Politics & News

India PM Modi Visits Russia in First Trip since Ukraine War

India’s Prime Minister Narendra Modi has embarked on a two-day state visit to Russia on Monday, for the first time since the outbreak of the war in Ukraine, reported the Associated Press (AP).

Modi will meet Russian President Vladimir Putin in Moscow, whom he last met in person in September 2022 in Uzbekistan, at a summit of the Shanghai Cooperation Organization bloc.

Busy Agenda

Kremlin spokesperson Dmitry Peskov said that the program of Modi’s visit to Moscow will be extensive, reported the Russian news agency Tass. He said: “Obviously, the agenda will be extensive, if not to say overbusy. It will be an official visit, and we hope that the heads will be able to talk in an informal way as well.”

Peskov added that the two leaders will have “one-on-one talks in the Kremlin” as well as talks involving delegations. “We are expecting a very important and full-fledged visit, which is so crucial for Russian-Indian relations,” the spokesperson said, describing the Russian-Indian relations as “strategic partnership.”

India PM Modi Visits Russia in First Trip Since Ukraine War
Modi and Putin

During his visit, Modi will co-chair the 22nd India-Russia Annual Summit with Putin. He will also interact with the members of Indian Community in Moscow.

The Indian prime minister last visited Russia in 2019 when he met Putin in Vladivostok in the country’s Far East. After Moscow, Modi will visit Austria, the first visit by an Indian prime minister in over four decades.

Key Partners

India and Russia have enjoyed strong ties since the Cold War. New Delhi has become a key trading partner for Moscow since the latter’s war on Ukraine in February 2022.

After US and Western sanctions on Russia, India and China have become main importers of Russian oil, as India gets over 40% of its oil imports from Russia. Additionally, India has maintained a neutral stance on the Ukraine war, by not condemning Russia nor joining Western sanctions, while underscoring the urgency of a peaceful settlement.

India’s increased purchases of cheap Russian oil has boosted bilateral energy trade, according to Voice of America (VOA). Moscow’s total exports to India stand at $65bn, while Indian exports are only about $4bn, raising concern in New Delhi.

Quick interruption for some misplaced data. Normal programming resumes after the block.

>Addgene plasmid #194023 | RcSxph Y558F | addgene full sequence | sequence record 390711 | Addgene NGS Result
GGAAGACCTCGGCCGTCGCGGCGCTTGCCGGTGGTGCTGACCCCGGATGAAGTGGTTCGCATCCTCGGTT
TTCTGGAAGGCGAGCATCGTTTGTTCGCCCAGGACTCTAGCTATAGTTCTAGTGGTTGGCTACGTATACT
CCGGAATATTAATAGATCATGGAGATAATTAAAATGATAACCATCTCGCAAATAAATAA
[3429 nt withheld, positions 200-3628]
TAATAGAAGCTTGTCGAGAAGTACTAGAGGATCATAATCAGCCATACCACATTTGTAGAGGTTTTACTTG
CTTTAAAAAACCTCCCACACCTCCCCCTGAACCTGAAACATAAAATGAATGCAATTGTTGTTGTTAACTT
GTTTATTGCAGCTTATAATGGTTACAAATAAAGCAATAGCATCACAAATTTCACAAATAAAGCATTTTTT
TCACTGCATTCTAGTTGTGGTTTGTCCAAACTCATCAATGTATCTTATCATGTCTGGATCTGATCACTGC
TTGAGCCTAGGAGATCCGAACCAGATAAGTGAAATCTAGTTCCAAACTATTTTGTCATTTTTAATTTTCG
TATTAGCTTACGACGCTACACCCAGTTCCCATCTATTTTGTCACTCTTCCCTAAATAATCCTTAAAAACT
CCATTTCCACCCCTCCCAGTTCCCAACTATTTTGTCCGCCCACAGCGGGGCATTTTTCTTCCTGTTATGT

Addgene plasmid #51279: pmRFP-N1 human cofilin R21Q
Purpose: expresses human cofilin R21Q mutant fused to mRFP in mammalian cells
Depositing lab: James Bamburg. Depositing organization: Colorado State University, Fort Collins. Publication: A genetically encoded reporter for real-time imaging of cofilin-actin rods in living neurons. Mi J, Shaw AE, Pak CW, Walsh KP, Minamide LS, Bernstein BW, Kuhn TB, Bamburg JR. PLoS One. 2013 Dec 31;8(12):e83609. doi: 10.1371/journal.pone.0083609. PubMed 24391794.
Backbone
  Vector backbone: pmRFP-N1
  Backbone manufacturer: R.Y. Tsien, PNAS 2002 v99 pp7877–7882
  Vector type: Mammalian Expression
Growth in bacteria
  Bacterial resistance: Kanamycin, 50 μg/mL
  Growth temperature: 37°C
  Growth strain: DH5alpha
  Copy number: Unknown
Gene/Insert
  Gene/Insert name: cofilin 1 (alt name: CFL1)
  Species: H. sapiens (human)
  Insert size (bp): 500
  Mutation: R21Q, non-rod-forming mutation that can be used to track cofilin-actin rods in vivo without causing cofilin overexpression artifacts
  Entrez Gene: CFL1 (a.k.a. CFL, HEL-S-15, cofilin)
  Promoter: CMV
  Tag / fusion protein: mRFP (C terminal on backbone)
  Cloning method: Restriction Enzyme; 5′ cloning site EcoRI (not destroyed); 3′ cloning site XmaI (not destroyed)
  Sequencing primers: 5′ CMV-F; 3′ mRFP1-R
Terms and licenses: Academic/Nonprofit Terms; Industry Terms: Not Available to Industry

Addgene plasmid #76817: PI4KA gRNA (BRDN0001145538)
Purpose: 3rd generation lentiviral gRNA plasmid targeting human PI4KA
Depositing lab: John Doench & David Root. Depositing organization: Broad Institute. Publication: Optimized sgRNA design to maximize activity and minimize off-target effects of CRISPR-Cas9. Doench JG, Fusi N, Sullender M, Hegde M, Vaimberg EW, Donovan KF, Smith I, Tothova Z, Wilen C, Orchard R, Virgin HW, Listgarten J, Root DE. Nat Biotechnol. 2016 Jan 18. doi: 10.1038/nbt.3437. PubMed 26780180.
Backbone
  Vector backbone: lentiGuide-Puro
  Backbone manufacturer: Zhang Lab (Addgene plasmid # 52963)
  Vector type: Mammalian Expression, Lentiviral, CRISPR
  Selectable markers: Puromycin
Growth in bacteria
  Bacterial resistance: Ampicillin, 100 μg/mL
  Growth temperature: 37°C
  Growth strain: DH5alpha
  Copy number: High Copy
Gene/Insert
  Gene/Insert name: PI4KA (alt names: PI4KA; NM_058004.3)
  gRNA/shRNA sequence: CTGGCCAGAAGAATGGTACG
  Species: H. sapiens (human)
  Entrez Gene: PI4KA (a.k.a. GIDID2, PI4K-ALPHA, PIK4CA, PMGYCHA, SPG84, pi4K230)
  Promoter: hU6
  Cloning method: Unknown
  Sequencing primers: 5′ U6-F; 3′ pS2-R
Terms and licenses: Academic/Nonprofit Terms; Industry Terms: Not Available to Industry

Indian Foreign Secretary Vinay Kwatra told reporters on Friday: “Trade remains imbalanced, which is a matter of priority in our discussions with the Russian side.” He added that New Delhi wants to boost exports across various sectors, such as farm products, technology, pharmaceuticals and services.

Defense Ties

India has been heavily reliant on Russian weapons, but the fighting in Ukraine has hit Russia’s military supply line. This has pushed New Delhi to diversify its purchases of military hardware in recent years, by increasing purchases from the US, Israel, France and Italy. However, one third of India’s defense imports come from Russia.

The war in Ukraine has raised concerns over Moscow’s ability to provide spare parts and ammunition. Chietigj Bajpaee, senior South Asia research fellow at the UK-based Chatham House, said: “Defense cooperation will clearly be a priority area.” He added that 60% of India’s military equipment and systems is “still of Russian origins.”

Bajpaee told AP: “We’ve seen some delay in the deliveries of spare parts … following the Russian invasion of Ukraine. I believe both countries are due to conclude a military logistics agreement, which would pave the way for more defense exchanges.”

China Tensions

Since the Ukraine war, Russia has embarked on fostering closer ties to China, India’s main rival. This has made the partnership between Moscow and New Delhi tense. Hence, Modi on Thursday skipped the summit of the Shanghai Cooperation Organization, in Kazakhstan.

India PM Modi Visits Russia in First Trip Since Ukraine War
Vladimir Putin, Xi Jinping, and Narendra Modi

Bajpaee pointed out that India is becoming more alienated from forums in which Russia and China play a prominent role. “This is evident in India’s relatively low-key presidency of the Shanghai Cooperation Organization last year, and now the decision by Modi not to attend this year’s summit.”

The disputed China-India border witnessed skirmishes in June 2020, when the rival troops fought with rocks, clubs and fists, killing at least 20 Indian soldiers and 4 Chinese soldiers. Tensions have persisted since then.

D. Bala Venkatesh Verma, a former Indian ambassador to Russia, told the AP: “Russia’s relations with China have been a matter of some concern for India in the context of Chinese increased assertiveness in the region.”

Putin Isolation

Modi’s visit will be crucial for Putin, as it emphasizes that Western sanctions have not isolated him. The Russian President faces an arrest warrant by the International Criminal Court (ICC), so his foreign travel has been sparse in recent years.

With regard to this, Theresa Fallon, an analyst at the Center for Russia, Europe, Asia Studies, said: “We kind of see Putin going on a nostalgia trip — you know, he was in Vietnam, he was in North Korea. In my view, he’s trying to demonstrate that he’s not a vassal to China, that he has options, that Russia is still a great power.”

Similarly, Alexander Gabuev, head of the Carnegie Russia Eurasia Center, noted that Putin’s international interactions aim to show he “is far from isolated” and that Russia is not a country to be discounted.